Despite all the variety in the buffets at the RIU Montego Bay Hotel in Jamaica, you have to search for the few Jamaican dishes offered each day and hope the cooks haven't botched them.
I spent six nights there, but the national dish, ackee and saltfish, was serve only once and turned out to be way too salty. The genius of this breakfast is the contrast between the soft-but-not-sweet ackee fruit and the salted fish bits, accented with the hot Scotch bonnet pepper. It is usually served with bland boiled green bananas or dumplings (boiled dough).
The Jamaican food usually was placed by itself at the back of the hotel's large Rose Hall Restaurant dining room and some guests couldn't find it. Jamaican cooking shows strong African and Asian Indian influences.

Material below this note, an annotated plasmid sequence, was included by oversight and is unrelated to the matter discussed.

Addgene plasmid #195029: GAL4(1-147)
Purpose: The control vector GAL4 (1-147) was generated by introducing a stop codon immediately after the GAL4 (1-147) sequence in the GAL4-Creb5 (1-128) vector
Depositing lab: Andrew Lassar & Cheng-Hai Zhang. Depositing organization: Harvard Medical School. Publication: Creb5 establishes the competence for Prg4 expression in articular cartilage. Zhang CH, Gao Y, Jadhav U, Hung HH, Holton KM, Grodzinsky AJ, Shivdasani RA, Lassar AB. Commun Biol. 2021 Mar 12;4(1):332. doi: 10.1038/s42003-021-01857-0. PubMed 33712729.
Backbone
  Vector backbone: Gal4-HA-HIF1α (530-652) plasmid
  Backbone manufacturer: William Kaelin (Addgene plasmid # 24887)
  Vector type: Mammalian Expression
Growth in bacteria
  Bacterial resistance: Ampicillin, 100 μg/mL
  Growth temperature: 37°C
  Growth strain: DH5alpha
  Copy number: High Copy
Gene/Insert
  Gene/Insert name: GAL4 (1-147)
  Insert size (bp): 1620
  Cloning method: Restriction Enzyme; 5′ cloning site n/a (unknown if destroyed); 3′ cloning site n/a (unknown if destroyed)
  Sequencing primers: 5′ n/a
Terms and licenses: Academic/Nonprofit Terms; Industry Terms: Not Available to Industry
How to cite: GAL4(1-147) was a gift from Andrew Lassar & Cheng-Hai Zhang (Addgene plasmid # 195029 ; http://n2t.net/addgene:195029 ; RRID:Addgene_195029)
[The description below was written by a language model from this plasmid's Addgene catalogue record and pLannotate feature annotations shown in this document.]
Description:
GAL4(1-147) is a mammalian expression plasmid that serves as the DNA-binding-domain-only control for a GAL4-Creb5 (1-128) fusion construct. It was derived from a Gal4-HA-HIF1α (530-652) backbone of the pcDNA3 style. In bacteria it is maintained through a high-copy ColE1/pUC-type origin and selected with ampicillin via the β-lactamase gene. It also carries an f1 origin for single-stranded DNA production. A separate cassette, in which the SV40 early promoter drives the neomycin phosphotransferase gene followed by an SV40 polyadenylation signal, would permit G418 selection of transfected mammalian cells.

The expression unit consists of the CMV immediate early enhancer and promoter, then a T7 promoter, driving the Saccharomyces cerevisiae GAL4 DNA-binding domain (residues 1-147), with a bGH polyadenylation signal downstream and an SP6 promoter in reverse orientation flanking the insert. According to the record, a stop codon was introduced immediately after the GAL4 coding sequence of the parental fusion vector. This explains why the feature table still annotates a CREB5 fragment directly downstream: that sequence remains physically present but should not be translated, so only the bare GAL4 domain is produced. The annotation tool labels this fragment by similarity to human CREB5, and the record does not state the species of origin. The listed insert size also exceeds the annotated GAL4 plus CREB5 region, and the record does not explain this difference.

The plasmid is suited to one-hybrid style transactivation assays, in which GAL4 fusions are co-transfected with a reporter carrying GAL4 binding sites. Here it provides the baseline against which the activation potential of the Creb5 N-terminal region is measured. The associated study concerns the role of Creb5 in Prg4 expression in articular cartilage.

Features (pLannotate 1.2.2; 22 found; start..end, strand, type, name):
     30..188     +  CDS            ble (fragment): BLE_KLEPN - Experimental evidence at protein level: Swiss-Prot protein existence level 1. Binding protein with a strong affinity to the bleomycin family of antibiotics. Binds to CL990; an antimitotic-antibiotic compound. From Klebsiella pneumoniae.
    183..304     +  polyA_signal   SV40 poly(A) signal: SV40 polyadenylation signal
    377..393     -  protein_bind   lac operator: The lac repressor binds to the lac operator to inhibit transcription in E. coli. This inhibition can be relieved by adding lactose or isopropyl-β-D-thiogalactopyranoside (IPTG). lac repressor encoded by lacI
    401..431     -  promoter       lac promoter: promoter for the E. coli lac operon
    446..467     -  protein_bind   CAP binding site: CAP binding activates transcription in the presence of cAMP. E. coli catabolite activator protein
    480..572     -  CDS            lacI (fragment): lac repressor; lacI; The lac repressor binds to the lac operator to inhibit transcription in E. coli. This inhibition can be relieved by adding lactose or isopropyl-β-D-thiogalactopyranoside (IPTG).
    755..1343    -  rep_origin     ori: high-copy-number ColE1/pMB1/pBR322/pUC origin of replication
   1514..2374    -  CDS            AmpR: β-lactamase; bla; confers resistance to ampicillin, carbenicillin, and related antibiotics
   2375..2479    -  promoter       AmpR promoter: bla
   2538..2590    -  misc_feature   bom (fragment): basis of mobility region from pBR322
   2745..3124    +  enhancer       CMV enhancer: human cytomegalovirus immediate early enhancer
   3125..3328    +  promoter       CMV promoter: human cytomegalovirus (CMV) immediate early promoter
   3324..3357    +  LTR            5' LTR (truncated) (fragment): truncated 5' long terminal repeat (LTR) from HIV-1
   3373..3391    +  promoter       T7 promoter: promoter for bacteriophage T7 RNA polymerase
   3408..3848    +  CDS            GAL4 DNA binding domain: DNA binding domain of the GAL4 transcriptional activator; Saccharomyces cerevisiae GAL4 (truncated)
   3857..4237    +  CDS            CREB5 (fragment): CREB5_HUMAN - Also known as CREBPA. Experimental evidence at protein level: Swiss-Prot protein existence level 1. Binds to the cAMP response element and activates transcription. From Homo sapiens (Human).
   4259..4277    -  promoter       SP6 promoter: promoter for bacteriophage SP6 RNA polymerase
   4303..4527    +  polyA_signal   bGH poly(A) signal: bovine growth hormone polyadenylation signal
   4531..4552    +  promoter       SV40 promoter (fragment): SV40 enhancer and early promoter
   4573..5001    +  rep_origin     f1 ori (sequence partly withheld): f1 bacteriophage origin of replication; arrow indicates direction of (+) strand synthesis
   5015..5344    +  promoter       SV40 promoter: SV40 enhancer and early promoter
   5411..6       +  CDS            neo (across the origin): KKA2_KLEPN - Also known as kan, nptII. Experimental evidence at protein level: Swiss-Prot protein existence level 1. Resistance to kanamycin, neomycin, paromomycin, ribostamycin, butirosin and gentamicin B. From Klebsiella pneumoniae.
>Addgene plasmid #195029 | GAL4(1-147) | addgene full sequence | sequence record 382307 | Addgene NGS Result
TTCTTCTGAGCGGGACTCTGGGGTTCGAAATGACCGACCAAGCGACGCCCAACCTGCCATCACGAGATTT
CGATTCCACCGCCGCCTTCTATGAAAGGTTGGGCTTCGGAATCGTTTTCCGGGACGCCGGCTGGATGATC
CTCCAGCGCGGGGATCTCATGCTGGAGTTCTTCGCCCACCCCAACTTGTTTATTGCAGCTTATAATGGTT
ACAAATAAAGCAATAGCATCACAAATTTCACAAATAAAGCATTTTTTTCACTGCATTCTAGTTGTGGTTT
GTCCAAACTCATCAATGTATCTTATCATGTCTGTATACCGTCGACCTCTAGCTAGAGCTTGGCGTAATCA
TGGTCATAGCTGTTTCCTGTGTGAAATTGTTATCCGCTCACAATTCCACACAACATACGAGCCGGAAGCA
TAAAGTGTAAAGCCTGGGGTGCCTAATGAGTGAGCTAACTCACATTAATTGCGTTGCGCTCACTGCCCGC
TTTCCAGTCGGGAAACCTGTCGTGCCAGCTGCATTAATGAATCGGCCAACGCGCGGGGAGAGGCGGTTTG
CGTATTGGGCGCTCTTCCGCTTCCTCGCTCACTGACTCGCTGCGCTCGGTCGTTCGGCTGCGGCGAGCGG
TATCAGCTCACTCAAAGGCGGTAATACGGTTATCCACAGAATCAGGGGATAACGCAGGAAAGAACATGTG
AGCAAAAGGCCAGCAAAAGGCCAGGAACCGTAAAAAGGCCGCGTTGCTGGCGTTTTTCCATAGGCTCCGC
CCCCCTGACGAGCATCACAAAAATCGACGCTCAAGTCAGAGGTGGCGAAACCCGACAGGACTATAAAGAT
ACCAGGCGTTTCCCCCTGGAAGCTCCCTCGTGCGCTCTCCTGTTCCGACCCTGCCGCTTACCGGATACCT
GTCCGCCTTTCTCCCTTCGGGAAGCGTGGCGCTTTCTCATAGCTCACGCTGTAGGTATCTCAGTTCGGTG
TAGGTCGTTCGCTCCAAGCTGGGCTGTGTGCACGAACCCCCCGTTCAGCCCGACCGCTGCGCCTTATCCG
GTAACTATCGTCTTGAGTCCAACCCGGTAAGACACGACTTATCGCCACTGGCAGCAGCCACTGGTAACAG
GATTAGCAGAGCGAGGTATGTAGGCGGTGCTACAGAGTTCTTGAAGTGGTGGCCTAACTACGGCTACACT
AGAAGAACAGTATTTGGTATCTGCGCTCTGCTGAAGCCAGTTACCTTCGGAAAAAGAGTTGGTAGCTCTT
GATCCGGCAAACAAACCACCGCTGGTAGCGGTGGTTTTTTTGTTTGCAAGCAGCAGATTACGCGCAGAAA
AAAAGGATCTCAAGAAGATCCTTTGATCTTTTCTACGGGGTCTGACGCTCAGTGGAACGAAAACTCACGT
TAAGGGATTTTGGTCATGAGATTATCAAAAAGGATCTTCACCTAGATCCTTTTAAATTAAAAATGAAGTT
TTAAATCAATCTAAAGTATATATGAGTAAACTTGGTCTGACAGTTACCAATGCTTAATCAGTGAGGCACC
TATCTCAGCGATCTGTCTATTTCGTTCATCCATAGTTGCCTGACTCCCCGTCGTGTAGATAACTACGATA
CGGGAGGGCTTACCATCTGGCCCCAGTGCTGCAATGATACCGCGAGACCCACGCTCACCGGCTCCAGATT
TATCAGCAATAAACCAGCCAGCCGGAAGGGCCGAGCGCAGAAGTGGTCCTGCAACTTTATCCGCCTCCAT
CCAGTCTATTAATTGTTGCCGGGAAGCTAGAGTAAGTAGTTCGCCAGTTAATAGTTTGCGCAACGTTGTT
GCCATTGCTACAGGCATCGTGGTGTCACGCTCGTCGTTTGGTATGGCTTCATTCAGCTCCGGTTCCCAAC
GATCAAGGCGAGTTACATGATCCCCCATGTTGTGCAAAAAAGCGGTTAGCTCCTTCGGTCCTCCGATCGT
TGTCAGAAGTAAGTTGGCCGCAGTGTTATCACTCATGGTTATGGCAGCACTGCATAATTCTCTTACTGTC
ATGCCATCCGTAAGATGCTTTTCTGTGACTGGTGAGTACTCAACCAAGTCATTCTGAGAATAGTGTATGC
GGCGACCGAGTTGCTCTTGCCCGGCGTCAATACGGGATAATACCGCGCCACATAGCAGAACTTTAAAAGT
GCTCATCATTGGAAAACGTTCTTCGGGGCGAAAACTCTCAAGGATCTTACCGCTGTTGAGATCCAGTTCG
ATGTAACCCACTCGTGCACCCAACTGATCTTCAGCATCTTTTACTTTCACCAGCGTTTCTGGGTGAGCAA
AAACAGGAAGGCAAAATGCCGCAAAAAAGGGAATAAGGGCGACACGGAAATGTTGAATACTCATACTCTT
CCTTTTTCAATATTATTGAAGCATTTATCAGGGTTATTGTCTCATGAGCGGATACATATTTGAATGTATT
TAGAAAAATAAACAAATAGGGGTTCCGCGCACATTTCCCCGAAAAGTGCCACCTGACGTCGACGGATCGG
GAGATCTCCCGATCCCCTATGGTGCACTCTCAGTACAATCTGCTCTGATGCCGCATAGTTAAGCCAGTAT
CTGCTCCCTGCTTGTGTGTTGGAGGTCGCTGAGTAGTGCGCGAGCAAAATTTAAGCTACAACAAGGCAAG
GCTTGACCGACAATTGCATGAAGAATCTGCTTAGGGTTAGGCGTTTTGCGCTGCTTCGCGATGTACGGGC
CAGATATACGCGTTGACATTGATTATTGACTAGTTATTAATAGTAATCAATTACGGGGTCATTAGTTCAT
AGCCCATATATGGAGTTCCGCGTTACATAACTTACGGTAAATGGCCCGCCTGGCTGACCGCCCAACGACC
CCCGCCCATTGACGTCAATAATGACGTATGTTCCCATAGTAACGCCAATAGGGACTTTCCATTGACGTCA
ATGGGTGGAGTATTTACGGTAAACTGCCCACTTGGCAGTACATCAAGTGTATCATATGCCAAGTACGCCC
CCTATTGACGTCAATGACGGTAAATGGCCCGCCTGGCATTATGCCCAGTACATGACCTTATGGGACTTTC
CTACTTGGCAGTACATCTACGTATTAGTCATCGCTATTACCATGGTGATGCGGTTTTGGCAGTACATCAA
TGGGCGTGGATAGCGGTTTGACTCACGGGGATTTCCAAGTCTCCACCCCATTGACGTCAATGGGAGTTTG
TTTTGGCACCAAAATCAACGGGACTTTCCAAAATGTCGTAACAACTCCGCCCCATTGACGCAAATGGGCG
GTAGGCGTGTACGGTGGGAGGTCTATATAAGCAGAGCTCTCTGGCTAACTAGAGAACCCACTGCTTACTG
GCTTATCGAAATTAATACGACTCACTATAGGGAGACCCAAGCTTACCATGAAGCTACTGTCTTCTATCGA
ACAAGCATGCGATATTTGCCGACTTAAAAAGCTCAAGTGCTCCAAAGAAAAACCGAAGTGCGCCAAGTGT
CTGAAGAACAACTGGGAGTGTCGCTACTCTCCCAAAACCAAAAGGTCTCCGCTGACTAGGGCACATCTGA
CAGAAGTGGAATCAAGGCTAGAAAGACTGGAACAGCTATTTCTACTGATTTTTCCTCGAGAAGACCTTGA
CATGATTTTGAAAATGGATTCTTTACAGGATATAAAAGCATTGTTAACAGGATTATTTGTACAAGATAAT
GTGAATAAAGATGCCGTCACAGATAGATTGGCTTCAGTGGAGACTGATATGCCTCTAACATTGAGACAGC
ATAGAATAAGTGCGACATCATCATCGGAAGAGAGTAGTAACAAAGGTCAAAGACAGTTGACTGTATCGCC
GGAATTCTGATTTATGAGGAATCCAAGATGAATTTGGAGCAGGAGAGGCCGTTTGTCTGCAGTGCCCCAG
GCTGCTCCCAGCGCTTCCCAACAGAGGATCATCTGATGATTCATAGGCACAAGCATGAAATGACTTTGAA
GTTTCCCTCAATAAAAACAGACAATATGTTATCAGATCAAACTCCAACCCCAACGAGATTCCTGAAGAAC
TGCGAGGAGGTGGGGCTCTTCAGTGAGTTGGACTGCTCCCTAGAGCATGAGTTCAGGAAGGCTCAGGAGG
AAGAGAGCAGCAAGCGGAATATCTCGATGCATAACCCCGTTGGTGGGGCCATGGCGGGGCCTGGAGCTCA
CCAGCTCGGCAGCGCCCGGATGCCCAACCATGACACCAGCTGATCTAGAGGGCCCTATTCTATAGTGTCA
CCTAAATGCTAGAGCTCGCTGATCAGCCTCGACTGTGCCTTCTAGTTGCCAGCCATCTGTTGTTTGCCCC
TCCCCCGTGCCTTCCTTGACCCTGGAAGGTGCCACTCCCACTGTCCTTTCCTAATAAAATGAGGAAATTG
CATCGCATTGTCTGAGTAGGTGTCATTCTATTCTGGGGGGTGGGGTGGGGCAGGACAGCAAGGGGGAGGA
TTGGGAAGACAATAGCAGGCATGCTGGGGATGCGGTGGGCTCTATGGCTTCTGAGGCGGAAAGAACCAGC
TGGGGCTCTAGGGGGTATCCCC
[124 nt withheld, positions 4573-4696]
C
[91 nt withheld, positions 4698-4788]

Brown stew chicken appeared two or three days in a row, and I wondered if it was the same food served over and over. My wife had some curry goat, which she liked, though I never saw it again. But the extraordinary steamed fish with okra or fiery escovitch fish (whole fish pan or deep fried and served with hot peppers) never appeared. And where were the Jamaican patties -- the island's empanadas, filled with beef, chicken, vegetables or fish?
Jerk chicken and pork, two of the most beloved dishes on the island, weren't served in the restaurants at all, but were offered daily at a beach kiosk. But jerk, which is a rub of several spices and hot pepper, wasn't used. The roasted poultry and meat were served with a mild or a so-called spicy jerk sauce.